Legal reasoning called absurd in special election
(AP) – The legal reasoning used by the state’s top election official to determine how candidates will be chosen for a special election to fill Nevada’s vacant U.S. House seat was “unreasonable and absurd,” a state judge said Monday.
The 12-page written order released by Carson District Judge James Russell codifies his verbal bench ruling last week and sets the stage for an appeal to the Nevada Supreme Court.
Secretary of State Ross Miller said the Sept. 13 special election would be an open contest, with the 2nd Congressional District seat going to the candidate who gets the most votes.
But he also set different rules for minor political parties and independent candidates, who would have to be designated by their party executive committee or file a petition with signatures of 100 registered voters to get on the ballot.
The state Republican Party sued, arguing major political parties should be able to pick their candidates. The Democratic Party sided with the secretary of state.
Russell agreed with the GOP.
“This is an unreasonable and absurd result; and results in unfair treatment,” he wrote.
Russell also extended until June 30 a deadline for political parties to pick their candidates. The state Republican Central Committee is scheduled to meet June 18 in Sparks.
On Monday, Miller said his office would begin accepting declarations of candidacy Wednesday, with the filing period running through the end of June. Independent and minor party candidates must have submitted their paperwork by May 18.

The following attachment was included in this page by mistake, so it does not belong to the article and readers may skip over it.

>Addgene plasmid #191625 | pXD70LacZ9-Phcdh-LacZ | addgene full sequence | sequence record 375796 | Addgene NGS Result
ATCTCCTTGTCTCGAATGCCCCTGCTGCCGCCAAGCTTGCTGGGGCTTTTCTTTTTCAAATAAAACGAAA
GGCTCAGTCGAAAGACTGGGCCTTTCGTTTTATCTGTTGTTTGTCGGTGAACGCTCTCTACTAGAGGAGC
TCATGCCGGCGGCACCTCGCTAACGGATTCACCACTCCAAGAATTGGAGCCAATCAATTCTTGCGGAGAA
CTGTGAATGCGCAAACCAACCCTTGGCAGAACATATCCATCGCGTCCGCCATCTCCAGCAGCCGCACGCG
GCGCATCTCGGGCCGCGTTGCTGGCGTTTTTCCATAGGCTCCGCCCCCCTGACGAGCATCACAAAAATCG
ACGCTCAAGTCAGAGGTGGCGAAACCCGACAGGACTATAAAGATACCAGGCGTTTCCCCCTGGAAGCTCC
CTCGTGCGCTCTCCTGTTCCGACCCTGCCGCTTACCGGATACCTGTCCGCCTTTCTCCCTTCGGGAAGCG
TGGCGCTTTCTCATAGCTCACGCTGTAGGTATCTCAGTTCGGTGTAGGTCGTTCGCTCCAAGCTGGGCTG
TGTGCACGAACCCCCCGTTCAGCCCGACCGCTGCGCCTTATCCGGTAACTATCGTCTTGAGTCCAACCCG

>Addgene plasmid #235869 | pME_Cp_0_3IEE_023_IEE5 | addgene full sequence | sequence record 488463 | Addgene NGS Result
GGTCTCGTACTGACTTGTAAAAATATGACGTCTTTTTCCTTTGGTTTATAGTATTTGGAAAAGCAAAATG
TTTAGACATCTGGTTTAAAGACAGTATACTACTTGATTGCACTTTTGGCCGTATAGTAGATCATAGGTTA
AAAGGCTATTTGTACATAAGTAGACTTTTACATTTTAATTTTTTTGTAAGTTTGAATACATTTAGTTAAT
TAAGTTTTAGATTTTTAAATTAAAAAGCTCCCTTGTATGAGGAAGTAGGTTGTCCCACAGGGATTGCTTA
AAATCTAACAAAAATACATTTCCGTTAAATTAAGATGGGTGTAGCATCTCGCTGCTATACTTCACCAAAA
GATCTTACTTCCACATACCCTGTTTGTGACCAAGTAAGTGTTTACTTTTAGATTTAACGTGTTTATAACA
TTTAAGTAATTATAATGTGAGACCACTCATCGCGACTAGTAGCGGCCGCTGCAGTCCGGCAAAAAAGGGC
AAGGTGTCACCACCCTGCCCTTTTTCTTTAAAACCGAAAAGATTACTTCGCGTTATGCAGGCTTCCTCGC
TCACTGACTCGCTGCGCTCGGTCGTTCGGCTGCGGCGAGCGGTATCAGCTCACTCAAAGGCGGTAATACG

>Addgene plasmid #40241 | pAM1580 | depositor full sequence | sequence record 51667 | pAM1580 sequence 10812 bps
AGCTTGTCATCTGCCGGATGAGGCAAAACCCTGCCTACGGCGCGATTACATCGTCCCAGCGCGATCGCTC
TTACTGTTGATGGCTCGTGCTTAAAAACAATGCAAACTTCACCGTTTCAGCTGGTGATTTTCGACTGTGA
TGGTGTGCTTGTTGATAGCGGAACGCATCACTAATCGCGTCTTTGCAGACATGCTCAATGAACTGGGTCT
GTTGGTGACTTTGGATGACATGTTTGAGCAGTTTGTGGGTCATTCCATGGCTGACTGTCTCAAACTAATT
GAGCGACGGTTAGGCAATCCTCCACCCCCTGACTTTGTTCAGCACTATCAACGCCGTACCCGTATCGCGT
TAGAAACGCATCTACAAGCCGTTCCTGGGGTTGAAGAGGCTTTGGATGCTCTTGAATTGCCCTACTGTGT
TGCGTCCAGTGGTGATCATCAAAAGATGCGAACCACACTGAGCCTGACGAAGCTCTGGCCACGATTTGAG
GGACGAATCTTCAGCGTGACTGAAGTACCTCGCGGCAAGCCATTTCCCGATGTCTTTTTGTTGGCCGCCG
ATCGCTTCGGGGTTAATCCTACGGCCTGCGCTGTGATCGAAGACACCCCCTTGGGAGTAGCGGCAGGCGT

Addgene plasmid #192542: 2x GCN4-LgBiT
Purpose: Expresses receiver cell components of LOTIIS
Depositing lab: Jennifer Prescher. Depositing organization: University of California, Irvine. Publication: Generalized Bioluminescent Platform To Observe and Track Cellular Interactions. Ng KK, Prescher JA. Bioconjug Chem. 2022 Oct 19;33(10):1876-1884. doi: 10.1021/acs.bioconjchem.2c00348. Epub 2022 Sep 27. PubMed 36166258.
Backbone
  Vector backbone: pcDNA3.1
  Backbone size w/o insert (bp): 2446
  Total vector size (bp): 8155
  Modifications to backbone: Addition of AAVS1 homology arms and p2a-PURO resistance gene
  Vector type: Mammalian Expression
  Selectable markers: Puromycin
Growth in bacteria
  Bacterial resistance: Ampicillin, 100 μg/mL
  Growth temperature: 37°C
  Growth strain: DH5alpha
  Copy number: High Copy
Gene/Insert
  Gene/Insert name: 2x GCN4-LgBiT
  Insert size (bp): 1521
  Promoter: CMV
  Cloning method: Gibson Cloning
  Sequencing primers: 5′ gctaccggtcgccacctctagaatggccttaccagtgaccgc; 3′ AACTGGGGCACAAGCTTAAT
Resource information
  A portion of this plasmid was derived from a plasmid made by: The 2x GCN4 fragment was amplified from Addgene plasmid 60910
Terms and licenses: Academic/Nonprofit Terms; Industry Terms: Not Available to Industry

Nevada has never had a vacant House seat or a special election to fill one. When he announced the rules May 2, Miller said, “Our entire system is based on the concept of being inclusive, one that’s open to all citizens. This interpretation allows open ballot access, freedom for all to run, and ultimately it lets the people decide.
Such a free-for-all election could draw a crowded field and benefit tea party-backed Sharron Angle, a perennial candidate not embraced by the Republican establishment but who has a strong grassroots following. It could also splinter votes in the largely GOP district, giving Democrats a chance to take the seat for the first time if they rallied behind one Democratic candidate.
Russell said while laws governing a special election for the House seat are ambiguous, they must be considered in context with general election statutes.
“When this is done, in this instance, the result is that a major or minor political party designates its candidate to be placed on the special election ballot,” Russell said.
He accused the secretary of state of “picking and choosing” from different portions of the law to support his interpretation, and said the GOP would “suffer irreparable harm,” if Miller’s rules were allowed to stand.
The special election will fill the House seat vacated when Gov. Brian Sandoval appointed Republican Rep. Dean Heller to replace John Ensign in the U.S. Senate.
Besides Angle, state GOP chairman Mark Amodei, a former state senator; state Sen. Greg Brower; and retired Navy Cmdr. Kirk Lippold have said they will see the seat on the Republican side.
Three Democrats have said they’ll run: state Treasurer Kate Marshall and former university regents Jill Derby and Nancy Price.